Illustration by Alex Castro / The Verge

Uber imposed a $1-per-ride surcharge it called a “Safe Rides Fee” in 2014, but it was a just a play for profit. The money collected by the company from the fee — estimated at around $500 million — was never earmarked specifically for safety and was “devised primarily to add $1 of pure margin to each trip,” according to an excerpt from New York Times reporter Mike Isaac’s new book Super Pumped: The Battle for Uber.

At the time, Uber was facing rising costs from insurance and background checks, so the company came up with the idea of imposing a safety fee to help boost its margins. Meanwhile, its actual safety program consisted of little more than a short video course for drivers. It wasn’t until years later that Uber began adding safety features to its app, such as an emergency button to call 911.

Safe ride fees varied from market to market, but they generally amounted to a buck and some change. In San Francisco, riders were charged $1.35 per trip. Philadelphians paid $1.25, while riders in Los Angeles paid $1.65. Uber said the fee was meant to pay for operational costs associated with safety, such as marketing, driver screening, incident response, and technology upgrades. The company claimed it needed to charge riders a separate fee to prevent it from being affected by surge pricing.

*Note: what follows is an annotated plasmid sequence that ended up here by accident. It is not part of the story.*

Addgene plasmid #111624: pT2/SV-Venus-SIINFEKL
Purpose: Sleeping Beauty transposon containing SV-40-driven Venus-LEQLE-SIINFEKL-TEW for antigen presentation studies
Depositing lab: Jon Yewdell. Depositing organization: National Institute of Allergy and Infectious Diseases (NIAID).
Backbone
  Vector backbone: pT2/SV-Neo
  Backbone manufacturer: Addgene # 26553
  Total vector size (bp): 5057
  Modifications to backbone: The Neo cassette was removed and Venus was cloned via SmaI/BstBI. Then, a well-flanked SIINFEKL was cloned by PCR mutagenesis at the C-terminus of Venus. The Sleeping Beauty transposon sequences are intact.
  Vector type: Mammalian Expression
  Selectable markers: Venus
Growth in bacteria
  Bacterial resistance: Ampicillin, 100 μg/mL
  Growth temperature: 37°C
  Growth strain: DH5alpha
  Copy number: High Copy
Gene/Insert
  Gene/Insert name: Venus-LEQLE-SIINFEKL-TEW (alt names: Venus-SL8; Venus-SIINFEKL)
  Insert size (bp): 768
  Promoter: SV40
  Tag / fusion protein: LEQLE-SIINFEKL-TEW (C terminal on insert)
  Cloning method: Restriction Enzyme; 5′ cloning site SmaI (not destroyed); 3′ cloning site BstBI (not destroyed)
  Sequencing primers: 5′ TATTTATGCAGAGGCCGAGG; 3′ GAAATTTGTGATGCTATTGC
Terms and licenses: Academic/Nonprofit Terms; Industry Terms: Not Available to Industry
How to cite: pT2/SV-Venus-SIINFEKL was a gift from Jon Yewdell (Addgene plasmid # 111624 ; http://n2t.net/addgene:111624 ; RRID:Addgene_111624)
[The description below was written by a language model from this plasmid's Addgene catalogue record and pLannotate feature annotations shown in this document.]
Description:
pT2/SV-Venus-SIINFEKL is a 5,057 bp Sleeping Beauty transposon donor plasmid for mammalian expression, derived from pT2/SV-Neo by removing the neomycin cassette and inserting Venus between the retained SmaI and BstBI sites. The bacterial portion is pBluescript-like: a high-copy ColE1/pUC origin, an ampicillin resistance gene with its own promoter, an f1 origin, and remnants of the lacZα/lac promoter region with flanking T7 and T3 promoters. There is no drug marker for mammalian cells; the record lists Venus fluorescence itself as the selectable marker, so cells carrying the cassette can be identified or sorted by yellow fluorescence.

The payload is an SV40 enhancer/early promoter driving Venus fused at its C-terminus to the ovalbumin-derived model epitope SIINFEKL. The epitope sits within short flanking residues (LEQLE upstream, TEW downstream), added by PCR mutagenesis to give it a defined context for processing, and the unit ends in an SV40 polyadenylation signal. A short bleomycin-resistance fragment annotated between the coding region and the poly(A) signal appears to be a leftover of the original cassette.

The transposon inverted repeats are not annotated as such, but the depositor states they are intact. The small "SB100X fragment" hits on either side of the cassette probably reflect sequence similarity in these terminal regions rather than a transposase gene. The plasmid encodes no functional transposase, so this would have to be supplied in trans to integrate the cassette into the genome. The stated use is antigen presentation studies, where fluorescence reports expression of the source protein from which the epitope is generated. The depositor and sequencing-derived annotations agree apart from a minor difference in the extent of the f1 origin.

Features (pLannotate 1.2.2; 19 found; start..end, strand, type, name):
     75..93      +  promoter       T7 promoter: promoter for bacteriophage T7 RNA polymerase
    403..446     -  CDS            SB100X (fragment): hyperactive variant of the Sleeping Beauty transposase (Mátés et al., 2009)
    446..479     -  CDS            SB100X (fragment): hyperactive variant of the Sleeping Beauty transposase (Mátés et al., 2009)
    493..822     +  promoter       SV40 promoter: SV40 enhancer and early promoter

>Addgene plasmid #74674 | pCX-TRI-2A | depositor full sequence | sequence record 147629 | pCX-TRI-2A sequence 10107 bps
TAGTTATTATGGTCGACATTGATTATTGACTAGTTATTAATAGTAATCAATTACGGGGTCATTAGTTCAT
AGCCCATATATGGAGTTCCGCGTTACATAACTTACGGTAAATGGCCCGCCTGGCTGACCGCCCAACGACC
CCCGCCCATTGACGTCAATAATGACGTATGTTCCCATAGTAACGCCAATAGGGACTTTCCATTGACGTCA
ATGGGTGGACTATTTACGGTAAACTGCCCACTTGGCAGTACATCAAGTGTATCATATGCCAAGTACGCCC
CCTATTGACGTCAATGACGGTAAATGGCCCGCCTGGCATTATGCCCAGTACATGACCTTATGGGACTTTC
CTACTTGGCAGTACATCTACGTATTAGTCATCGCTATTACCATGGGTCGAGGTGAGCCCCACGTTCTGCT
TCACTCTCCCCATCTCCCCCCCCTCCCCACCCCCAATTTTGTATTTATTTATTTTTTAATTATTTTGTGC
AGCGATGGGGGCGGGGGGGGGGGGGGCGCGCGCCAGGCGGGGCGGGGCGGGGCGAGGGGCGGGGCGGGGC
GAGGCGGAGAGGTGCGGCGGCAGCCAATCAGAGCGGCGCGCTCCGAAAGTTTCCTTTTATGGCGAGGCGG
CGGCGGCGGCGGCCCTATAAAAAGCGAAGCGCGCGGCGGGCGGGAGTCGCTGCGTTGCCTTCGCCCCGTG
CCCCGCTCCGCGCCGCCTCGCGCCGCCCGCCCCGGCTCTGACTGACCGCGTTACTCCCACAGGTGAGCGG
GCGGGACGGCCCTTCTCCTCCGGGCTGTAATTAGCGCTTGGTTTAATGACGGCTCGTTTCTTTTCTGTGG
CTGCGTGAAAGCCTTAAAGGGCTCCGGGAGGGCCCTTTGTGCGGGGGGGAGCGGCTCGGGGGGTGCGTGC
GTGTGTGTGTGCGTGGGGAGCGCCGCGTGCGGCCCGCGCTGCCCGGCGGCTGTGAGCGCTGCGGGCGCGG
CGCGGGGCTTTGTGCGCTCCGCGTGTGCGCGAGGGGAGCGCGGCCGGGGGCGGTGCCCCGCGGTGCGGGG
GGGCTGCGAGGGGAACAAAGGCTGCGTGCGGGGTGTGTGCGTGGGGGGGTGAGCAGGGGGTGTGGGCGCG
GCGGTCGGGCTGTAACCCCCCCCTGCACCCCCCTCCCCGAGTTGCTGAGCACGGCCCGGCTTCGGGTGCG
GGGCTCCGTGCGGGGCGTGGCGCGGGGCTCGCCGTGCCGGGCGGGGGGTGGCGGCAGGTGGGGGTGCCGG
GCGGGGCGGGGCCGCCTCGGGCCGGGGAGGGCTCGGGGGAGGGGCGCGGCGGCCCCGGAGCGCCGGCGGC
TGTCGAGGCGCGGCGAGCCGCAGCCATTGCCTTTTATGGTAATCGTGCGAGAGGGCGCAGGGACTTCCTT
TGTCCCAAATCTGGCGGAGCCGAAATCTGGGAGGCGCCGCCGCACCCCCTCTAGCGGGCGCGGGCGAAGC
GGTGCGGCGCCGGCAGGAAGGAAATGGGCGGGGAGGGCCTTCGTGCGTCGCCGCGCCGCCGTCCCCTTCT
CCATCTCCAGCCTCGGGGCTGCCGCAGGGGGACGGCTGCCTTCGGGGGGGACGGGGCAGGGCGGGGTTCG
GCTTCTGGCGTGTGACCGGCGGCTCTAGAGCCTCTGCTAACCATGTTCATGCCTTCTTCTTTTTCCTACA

But according to Isaac’s book, that was all hokum. “We boosted our margins saying our rides were safer,” one former employee told him. “It was obscene.” (A spokesperson for Uber did not immediately respond to a request for comment.)

Riders quickly caught on. In 2016, two class action lawsuits were filed against Uber alleging the ride-hail company improperly marketed its safety record to passengers. The suits were eventually settled for $28.5 million — a fraction of the amount that The New York Times estimates Uber was able to rake in.

As part of the settlement, Uber agreed to avoid using certain language when marketing itself, such as “safest ride on the road” and “gold standard in safety.” It also was required to change the name of the surcharge from “safe ride fee” to “booking fee.” That fee remains on every passenger’s bill today.